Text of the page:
Duvar English

The murder of a ballerina has added to the outrage over the increasing number of femicides in Turkey, with women urging the authorities to take action to prevent deaths.

Ceren Özdemir, a 20-year-old university student, was stabbed to death by an unknown assailant in the Black Sea province of Ordu on Dec. 4 – becoming one of the hundreds of women killed by men in the country.

Violence against women is in grave levels in Turkey, with at least 430 women killed in the past 11 months, according to the statistics shared by We Will Stop Femicide Platform (Kadın Cinayetlerini Durduracağız Platformu), which also said that 39 women were killed in November.

The platform’s data reveals the extent of the problem, with 237 women killed in 2013, 294 in 2014, 303 in 2015, 328 in 2016, 409 in 2017 and 440 in 2018.

While women continue to get killed on a daily basis, the sentences given to men are far from being deterrent, with judges decreasing jail terms of the perpetrators over “good conduct” in court – a practice that seems to take place only in the cases of violence against women.

Decrease in sentences over ‘good conduct’

The most recent example of the practice took place on Dec. 4 in the case into the murder of Şule Çet, a 23-year-old university student who was found dead in Ankara on May 28, 2018, with the judge decreasing the sentence of one of the suspects over “good conduct.”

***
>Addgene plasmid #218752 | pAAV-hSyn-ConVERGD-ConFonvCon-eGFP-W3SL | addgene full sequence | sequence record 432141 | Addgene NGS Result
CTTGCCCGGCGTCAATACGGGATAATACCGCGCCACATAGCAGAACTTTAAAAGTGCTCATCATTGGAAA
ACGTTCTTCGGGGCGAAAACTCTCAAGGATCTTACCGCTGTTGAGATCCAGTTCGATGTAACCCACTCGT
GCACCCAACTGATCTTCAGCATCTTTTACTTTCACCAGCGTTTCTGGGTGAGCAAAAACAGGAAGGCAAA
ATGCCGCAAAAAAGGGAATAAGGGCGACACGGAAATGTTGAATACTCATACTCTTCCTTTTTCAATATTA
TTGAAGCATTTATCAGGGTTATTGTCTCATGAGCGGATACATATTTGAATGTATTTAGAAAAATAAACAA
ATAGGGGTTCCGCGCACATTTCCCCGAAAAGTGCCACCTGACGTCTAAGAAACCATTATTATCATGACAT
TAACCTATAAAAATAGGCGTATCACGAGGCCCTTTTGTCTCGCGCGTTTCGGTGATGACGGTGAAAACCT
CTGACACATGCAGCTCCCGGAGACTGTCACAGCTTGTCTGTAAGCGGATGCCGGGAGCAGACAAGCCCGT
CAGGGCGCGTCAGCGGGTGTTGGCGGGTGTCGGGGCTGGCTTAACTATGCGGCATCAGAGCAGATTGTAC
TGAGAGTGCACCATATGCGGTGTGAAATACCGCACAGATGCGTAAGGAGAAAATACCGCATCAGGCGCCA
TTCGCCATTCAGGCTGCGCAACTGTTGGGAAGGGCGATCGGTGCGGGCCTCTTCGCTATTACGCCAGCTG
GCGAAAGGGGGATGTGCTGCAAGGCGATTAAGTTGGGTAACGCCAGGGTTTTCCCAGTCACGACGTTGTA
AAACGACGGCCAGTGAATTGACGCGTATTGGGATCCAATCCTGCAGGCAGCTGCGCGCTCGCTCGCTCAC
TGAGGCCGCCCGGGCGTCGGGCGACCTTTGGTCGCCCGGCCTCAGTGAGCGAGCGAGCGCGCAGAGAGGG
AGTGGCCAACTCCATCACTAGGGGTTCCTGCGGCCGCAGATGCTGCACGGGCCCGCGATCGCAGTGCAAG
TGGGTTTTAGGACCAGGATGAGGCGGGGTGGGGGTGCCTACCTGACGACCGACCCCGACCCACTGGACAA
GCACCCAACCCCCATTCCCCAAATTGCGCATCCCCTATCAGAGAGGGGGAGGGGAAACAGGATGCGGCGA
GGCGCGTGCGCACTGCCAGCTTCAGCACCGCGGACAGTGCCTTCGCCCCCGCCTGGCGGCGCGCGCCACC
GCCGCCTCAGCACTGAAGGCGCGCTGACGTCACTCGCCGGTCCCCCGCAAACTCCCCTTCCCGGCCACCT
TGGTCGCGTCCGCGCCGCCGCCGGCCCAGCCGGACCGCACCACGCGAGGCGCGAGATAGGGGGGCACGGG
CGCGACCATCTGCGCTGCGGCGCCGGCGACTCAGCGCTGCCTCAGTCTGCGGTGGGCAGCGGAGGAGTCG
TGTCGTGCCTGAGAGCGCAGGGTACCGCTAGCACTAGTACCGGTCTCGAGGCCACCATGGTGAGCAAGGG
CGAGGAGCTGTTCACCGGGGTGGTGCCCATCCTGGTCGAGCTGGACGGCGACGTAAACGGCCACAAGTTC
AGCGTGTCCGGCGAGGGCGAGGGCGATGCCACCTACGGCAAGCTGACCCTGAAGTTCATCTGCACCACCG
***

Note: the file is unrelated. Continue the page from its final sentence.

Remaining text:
An Ankara court sentenced Çağatay Aksu to an aggravated life sentence and 12 years and six months of imprisonment on charges of “deliberate killing,” “aggravated sexual assault” and “deprivation of liberty.”

Aksu’s sentence, however, was decreased by the court over “good conduct” from aggravated life sentence to life in jail, prompting Çet’s lawyers to announce that they will appeal to the verdict.

Berk Akand, the other suspect, was given 18 years and nine months of jail time over “accessory to murder,” “aggravated sexual assault” and “deprivation of liberty.”

Both Akand and Aksu claimed that Çet committed suicide and said that she was not a virgin in a bid to clear themselves of rape charges.

The case is an example of the struggle of women’s rights groups and social media users against the attempts of men to cover up the murders they committed, as well as the judicial system that’s significantly on men’s side.

Ignored complaints lead to femicides

Strikingly, a high number of femicides could have been prevented due to the women urging authorities to take action against the men who later become their killers.

Ayşe Tuba Arslan, one of the women who could have been alive if proper punitive actions were taken, was stabbed by her former husband Yalçın Özalpay in the Central Anatolian province of Eskişehir on Oct. 11, before succumbing to her injuries on Nov. 24.

Arslan sought help from the authorities a total of 23 times, but her complaints were ignored – another common practice in Turkey.

“I complained about him [Özalpay] countless times, but couldn’t see any results despite the restraining order. I took every legal action against Yalçın Özalpay. I’m receiving death threats from him,” she penned in her last application to court.

“Will you help me when I’m dead?” she asked the authorities.